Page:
On May 26, 2017, a South Carolina medical malpractice jury awarded the South Carolina medical malpractice wrongful death plaintiff $1 million in noneconomic damages and $103,054.10 in economic damages, after a four-day trial. The South Carolina medical malpractice jury determined that the defendant hospital was 20% liable for the verdict and the defendant physician, who took care of the patient in the hospital, was 80% liable. The plaintiff alleged that the patient died as a result of medical negligence in the defendant hospital.
The decedent went to the emergency room of the defendant hospital in March 2011, complaining of shortness of breath, coughing, and congestion. The decedent came under the care of the defendant physician while in the hospital, where she was treated for hypoxia and bronchitis. Despite the woman being on Coumadin, the defendant physician ordered an additional blood thinner, Lovenox. The order for Lovenox required the initial dose to be administered at the time of the order, and then an additional dose every twelve hours.
The initial dose of Lovenox was administered at 4:00 a.m., despite the 1:30 a.m. order to begin Lovenox. The decedent was administered three doses of Lovenox within an eighteen hour period, despite the dosing regimen stated in the order. The woman developed a hematoma on her right leg due to the inability of her blood to properly clot. The hematoma progressed to a breakdown of skin.
The woman was discharged from the defendant hospital but required further and ongoing medical treatment, which included surgery, that was needed as a result of the alleged medical negligence that had occurred in the defendant hospital in March 2011, according to the South Carolina medical malpractice lawsuit. The plaintiff alleged that the woman died on January 25, 2014 “as a direct and proximate result of the negligent medical care rendered to her by the defendants.”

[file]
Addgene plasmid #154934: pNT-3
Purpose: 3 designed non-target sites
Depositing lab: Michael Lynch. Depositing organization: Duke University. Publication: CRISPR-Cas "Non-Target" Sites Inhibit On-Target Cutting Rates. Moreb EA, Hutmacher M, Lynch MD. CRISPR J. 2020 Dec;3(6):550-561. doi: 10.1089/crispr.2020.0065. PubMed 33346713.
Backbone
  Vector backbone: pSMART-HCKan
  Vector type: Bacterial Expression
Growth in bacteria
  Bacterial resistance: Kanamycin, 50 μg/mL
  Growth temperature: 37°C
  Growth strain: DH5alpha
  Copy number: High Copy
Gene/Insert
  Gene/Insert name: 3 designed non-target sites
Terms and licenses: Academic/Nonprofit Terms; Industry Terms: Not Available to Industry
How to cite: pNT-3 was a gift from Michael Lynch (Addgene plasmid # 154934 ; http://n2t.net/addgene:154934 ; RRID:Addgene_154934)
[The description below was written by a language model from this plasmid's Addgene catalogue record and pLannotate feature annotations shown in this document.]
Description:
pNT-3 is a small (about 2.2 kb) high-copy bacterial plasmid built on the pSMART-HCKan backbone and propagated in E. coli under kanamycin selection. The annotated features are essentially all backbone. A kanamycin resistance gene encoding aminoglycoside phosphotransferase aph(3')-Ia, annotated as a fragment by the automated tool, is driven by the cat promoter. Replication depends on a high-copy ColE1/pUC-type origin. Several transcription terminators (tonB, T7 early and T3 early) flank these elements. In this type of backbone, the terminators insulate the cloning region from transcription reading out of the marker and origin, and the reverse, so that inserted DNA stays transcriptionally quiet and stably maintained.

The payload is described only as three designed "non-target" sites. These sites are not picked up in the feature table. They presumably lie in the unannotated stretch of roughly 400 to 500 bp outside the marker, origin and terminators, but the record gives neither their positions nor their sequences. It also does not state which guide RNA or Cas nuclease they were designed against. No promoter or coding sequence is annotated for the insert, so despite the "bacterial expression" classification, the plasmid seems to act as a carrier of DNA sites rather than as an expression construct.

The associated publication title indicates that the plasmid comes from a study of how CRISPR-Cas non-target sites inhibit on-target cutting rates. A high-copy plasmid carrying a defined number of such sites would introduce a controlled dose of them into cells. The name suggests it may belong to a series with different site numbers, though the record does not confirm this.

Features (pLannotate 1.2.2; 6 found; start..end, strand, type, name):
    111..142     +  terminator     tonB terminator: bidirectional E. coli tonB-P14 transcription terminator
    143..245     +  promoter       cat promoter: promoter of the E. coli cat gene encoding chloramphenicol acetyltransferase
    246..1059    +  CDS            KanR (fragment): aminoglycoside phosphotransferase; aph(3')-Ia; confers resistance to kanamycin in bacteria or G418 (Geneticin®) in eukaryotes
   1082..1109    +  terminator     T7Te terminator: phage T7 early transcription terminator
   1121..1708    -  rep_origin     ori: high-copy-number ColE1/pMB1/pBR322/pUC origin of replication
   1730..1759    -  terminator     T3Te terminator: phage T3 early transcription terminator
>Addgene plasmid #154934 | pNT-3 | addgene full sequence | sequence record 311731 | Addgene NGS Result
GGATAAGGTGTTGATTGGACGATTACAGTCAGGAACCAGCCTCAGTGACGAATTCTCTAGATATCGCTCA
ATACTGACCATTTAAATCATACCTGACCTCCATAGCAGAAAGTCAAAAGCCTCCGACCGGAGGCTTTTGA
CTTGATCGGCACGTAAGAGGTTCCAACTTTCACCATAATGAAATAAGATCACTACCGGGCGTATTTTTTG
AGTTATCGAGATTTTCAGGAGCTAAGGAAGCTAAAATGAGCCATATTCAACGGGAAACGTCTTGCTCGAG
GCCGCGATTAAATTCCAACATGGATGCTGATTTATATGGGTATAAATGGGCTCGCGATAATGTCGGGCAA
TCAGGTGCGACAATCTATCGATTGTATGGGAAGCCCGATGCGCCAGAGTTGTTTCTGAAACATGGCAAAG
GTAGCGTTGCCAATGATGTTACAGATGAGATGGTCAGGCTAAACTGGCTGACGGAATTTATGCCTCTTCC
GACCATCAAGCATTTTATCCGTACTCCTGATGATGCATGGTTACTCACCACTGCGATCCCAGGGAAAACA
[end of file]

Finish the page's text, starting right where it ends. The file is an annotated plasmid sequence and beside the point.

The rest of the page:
The South Carolina medical malpractice plaintiff filed the wrongful death medical malpractice lawsuit in which it was alleged that the defendant physician, and others in the defendant hospital, negligently failed to properly diagnose, treat, and manage the decedent in the defendant hospital. The defendants argued that the woman’s death was caused by an unavoidable complication and was “primarily caused and/or occasioned by a natural disease process over which these defendants have no control.”
Post-trial motions regarding the amount of the South Carolina medical malpractice jury’s verdict are expected to be filed. The defendants have not yet determined whether an appeal will be filed (a spokesperson for the defendant hospital stated after the verdict: ” … we believe we followed the best standard of care for her case. Obviously, the jury disagreed. We are currently considering an appeal but have not yet made a decision”).
If you suffered a serious harm due to hospital malpractice in South Carolina or in another U.S. state, you should promptly find a hospital malpractice lawyer in South Carolina, or a hospital malpractice lawyer in your state, who may investigate your hospital malpractice claim for you and represent you in a hospital medical malpractice case, if appropriate.